However, with all this opportunity comes vulnerability and MSPs should be well-positioned to fill this security void. When it comes to the current state of healthcare services, micro-segmentation is where the action is.

According to healthcare-informatics:

“There’s a single IT security strategy that nearly all patient care organizations have implemented at least in part, it’s network segmentation — the purposeful separation of elements of an organization’s information technology network in order to enhance IT security.”

What the experts are saying

Drex DeFord, one of the nation’s foremost authorities on hospital security and medical data safety, is a huge fan of micro-segmentation. DeFord spent most of his career in military healthcare and after retiring, he oversaw hospital IT operations as CIO at Seattle Children’s and then Steward Healthcare in Boston. Currently, DeFord works as a consultant with health systems, vendors, start-ups, and VC/PE firms to help them tackle some of healthcare’s toughest problems.

Medical devices are constantly threatened with attacks, whether it be a home heart monitor or radiological equipment at the hospital. This is where micro-segmentation comes in. While cybersecurity has always relied on an element of segmentation, micro-segmentation helps device security to be very targeted. A hacker may gain access to, say, an individual dialysis machine, but the intrusion, using proper micro-segmentation, would stop there. The best way to currently secure sensitive medical devices is through micro-segmentation, DeFord explains.

“If you can find all the devices and then protect them in their own network segments, that’s one of your best bets. Companies like CloudPost have great tools that make this way easier than it’s ever been,” DeFord shares.

In some ways, micro-segmentation helps to ease the tension between the consumer’s desire for increased device capability and adequate security. The problem with healthcare devices isn’t much different than other legacy systems like power grids or appliances.

“A lot of this stuff was created without security concepts being built-in, or the devices themselves don’t allow the buyer to easily get admin functions and do things like change passwords,” DeFord explains.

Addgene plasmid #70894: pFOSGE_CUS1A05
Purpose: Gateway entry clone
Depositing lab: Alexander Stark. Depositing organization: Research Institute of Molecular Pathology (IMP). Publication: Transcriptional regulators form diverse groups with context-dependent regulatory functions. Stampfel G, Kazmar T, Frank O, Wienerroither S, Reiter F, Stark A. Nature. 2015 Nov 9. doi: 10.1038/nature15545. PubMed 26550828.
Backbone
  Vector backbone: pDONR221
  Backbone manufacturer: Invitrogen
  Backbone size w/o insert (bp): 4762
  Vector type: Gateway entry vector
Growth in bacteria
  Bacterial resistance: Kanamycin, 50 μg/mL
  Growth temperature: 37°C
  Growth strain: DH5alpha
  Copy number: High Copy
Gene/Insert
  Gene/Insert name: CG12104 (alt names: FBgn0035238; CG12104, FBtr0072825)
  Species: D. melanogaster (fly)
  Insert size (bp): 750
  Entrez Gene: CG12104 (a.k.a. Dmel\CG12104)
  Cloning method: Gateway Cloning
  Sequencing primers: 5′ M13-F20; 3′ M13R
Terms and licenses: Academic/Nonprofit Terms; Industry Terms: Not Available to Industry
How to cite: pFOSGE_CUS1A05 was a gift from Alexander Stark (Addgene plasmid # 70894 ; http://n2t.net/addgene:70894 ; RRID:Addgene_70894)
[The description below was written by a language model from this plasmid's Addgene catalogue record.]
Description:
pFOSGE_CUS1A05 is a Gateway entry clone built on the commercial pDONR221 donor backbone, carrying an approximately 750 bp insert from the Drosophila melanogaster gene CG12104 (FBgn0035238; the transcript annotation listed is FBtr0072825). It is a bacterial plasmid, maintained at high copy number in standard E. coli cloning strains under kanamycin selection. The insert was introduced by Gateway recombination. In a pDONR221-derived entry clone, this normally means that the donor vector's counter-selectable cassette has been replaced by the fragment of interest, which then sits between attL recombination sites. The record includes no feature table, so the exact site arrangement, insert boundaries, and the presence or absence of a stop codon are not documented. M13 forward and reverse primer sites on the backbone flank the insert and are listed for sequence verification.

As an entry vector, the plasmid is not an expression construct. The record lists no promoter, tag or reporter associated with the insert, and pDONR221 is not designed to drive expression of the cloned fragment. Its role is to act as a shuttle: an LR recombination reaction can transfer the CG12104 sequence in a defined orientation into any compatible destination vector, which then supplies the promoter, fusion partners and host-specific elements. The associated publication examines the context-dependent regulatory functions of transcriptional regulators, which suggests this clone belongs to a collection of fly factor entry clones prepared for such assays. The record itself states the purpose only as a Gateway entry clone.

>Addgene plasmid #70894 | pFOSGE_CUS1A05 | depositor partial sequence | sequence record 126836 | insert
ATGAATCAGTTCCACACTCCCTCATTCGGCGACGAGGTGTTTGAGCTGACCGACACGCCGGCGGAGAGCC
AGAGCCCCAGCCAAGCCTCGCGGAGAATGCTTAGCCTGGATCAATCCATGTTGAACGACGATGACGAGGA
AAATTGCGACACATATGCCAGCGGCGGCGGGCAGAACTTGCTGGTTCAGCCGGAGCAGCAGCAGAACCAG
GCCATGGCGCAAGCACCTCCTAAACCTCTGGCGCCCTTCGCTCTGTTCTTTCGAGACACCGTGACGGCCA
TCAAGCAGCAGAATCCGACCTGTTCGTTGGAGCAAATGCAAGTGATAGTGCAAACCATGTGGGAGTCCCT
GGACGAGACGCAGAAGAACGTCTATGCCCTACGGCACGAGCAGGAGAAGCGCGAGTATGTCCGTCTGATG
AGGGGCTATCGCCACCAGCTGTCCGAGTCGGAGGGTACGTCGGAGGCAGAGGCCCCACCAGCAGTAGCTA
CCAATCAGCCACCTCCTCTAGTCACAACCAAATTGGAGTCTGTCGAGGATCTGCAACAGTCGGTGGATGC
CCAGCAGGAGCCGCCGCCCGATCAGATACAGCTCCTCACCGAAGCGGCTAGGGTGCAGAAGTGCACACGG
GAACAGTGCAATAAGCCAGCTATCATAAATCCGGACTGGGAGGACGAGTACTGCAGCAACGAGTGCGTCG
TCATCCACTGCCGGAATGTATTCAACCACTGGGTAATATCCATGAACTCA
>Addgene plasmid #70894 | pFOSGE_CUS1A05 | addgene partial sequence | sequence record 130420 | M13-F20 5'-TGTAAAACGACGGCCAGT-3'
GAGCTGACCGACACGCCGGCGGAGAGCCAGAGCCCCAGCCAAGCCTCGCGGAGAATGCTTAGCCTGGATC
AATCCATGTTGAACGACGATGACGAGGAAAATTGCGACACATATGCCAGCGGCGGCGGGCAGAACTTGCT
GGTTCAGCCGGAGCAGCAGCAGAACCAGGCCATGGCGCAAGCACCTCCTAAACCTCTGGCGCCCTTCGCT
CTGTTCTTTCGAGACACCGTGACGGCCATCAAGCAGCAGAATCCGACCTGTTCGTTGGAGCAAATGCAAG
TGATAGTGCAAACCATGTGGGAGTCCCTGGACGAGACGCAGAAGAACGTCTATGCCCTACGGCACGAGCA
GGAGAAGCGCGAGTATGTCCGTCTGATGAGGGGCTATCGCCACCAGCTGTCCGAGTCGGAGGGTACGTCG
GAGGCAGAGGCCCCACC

“On top of that, even if the device allows that capability, we often find the consumer (or even the business) not changing the default settings.” DeFord notes that this defeats a lot of the security capabilities from the beginning.

“One of the next best universal solutions to security for these kinds of devices is micro-segmentation. Dump them into their own little network world, and then create rules about where devices on that network can and cannot communicate,” DeFord says. This where MSPs earn their pay because a lot of wrinkles go into these rules. Many of these devices are built with odd protocols or other connectivity requirements that the average person wouldn’t have the time or skill to tame.

“MSP’s and Security-as-a-Service definitely play a large role. There aren’t enough cyber professionals to go around. Great expertise is expensive, especially if you build it all in-house,” DeFord details, while also adding that the client needs to stay involved.

“Working with SaaS partners doesn’t rid you of the responsibility of security and privacy programs. SaaS efforts just allow you to offload work and buy expertise. The overall program still belongs to you,” DeFord explains. Once the devices are secured, there is the issue of the data itself which can now reside in several places.

DeFord elaborates, “We’re now in this interesting world of analytics, where the source system where the data resides for operation is often no longer the only place it resides. We might take action to secure each of our applications and the associated data, but when the data is extracted and combined with data from other systems for analytics and reporting purposes, sometimes organizations fail to properly secure the new (even more rich) data source as well as they do the applications.”

Moving towards “true healthcare”

Everything in healthcare is changing right now, and according to DeFord, IoT is poised to play a much larger role.

“We think of EHR’s (electronic health records) as the center of the HIT care universe. But pretty soon, the data in the EHR will be only a fraction of what we know about a patient’s health. The rest of the data will come from IoT and other data streams,” DeFord explains. All this data will make for a healthier patient.

“Great analytics, coupled with AI, will let us move our industry toward true “health” care — keeping patients well, and out of the more expensive sick side of our care systems,” describes DeFord.

Photo:  Andrey_Popov / Shutterstock.


Posted by Kevin Williams

Kevin Williams is a journalist based in Ohio. Williams has written for a variety of publications including the Washington Post, New York Times, USA Today, Wall Street Journal, National Geographic and others. He first wrote about the online world in its nascent stages for the now defunct “Online Access” Magazine in the mid-90s.